It is now “business as usual” in the skies, according to the officials, as United States and United Arab Emirates airlines have confirmed that there is no freeze of the ‘fifth freedom’ routes to the US that do not originate in Dubai,.

US and UAE agreed to preserve their security partnership even if their dispute over alleged unfair practices of Gulf carriers – Emirates, Etihad Airways and Qatar Airways – remains unresolved.

The agreement on civil aviation was announced on 14 May following a meeting between US secretary Mike Pompeo and the UAE’s minister of state for foreign affairs and international cooperation, Sheikh Abdullah bin Zayed Al Nahyan.

The UAE officials also confirmed that the fifth freedom has been restored. ‘Fifth freedom’ refers to the right for an airline to fly between two foreign countries during flights while the flight originates or ends in one’s own country.

UAE officials clarified the statements made by several news outlets that reported there is an alleged “freeze” on opening fifth freedom rights stemming from the organisation Americans for Fair Skies’ response to the agreement claiming that the UAE has agreed to halt fifth freedom routes into the US.

On the night of 11 May, Americans for Fair Skies and the Fair and Open Skies Group issued statements praising President Donald J. Trump for protecting US airlines from alleged unfair competitive practices by Gulf airlines.

“The UAE has agreed to end its market-distorting airline subsidies”

In a statement, Americans for Fair Skies said: “As a result of President Trump’s leadership on trade enforcement to safeguard U.S. jobs, the United Arab Emirates (UAE) has agreed to end its market-distorting airline subsidies and freeze any additional new Fifth Freedom routes into the United States. This is a huge step forward in the fight for fair competition in the international aviation marketplace.”

“President Trump’s leadership and deal-making savvy have now led to successful negotiations for U.S. workers with both the UAE and the State of Qatar, which was announced this past January.”

US airlines also applauded president Trump saying that he stands up to countries that violate trade agreements and it is a “win” for Americans.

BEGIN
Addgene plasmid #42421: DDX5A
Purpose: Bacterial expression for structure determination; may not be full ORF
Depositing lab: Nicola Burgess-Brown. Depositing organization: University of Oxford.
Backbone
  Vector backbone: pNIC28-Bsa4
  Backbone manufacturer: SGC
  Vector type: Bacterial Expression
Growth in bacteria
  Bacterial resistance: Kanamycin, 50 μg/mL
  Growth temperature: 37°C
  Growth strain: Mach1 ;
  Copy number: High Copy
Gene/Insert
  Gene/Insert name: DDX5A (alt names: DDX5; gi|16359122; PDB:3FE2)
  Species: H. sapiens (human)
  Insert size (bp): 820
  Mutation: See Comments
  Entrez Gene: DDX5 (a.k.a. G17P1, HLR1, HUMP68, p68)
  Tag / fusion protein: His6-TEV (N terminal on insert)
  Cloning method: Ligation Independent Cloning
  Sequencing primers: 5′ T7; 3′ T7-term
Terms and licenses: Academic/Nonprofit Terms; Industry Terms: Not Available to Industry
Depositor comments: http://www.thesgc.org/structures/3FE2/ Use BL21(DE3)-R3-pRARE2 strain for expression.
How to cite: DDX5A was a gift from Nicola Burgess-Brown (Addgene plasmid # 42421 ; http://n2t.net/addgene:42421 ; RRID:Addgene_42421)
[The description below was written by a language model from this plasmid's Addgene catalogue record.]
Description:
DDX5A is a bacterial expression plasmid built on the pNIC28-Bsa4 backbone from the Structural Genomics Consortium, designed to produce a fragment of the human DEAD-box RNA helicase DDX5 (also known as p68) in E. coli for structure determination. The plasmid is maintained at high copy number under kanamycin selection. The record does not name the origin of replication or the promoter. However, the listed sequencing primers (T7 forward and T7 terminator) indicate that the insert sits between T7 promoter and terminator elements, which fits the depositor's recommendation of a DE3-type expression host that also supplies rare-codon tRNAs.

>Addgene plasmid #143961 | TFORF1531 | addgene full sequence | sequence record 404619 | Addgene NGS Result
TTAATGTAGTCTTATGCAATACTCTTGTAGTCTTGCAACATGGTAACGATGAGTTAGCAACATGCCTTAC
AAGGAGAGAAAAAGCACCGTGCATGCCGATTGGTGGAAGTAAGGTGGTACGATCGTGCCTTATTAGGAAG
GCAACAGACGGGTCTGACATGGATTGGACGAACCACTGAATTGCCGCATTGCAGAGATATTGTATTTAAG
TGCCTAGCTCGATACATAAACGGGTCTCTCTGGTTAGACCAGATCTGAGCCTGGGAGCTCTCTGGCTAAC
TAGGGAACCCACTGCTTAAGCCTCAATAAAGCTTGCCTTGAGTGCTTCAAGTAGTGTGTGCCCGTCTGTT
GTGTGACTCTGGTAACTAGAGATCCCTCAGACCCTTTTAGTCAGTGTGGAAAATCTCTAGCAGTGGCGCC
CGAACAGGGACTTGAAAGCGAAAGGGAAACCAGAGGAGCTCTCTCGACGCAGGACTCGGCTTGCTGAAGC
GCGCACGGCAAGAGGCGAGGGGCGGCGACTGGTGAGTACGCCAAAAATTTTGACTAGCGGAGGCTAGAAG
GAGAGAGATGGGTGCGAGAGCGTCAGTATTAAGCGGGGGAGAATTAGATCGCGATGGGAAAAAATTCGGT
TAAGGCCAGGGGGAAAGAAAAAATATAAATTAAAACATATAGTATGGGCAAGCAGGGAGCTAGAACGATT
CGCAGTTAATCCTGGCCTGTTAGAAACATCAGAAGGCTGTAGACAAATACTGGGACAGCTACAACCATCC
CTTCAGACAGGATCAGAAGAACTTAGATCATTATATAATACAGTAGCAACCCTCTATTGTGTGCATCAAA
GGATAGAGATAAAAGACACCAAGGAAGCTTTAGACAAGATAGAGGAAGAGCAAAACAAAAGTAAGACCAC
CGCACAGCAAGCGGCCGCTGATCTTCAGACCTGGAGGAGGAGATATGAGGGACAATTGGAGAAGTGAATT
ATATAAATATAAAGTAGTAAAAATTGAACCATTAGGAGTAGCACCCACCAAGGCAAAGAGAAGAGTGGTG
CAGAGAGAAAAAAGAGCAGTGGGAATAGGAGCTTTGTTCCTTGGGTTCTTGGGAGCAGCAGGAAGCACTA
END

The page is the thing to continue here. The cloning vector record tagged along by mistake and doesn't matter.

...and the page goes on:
UAE officials, on the other hand, was also happy with the agreement but confirmed that there is no freeze on fifth freedom flights.

“Aviation is at the centre of a UAE-US trade and commercial relationship that generates enormous benefits from both countries. Today’s announcement confirms business as usual by validating all the rights and benefits – including ‘fifth freedom’ services – of the 2002 air transport agreement between the two countries,” Sheikh Abdullah said in a statement after the meeting.

“Complete commercial flexibility”

Sheikh Abdullah added that UAE and US airlines will “continue to have complete commercial flexibility to add or adjust service to meet traveller needs.”

Middle East airlines are also happy with the deal. Emirates Airlines responded that they welcomed the agreement adding that it did not agree to cut the existing traffic rights and remained its right to expand services to the US and Europe.

Dispute remains unresolved

The ongoing dispute was sparked by allegations that the rapid growth of the three Gulf carriers is due to more than $50 billion in government subsidies that enabled them to take market share from U.S. carriers and European partners such as Deutsche Lufthansa AG.

The three Middle East carriers denied the allegations.

The new agreement entails Emirates Airline and Etihad Airways to improve financial disclosures and avoid cross-subsidization by government-owned service suppliers. The lack of transparency is also one of the roots of the ongoing dispute between the US carriers and labor unions and the Gulf carriers.

However, the agreement fell short of the demands of US airlines and labor unions to curb the expansion of the three state-owned carriers. The group reportedly have spent an estimated $50 million on lobbying over the past three years for US lawmakers to enact this.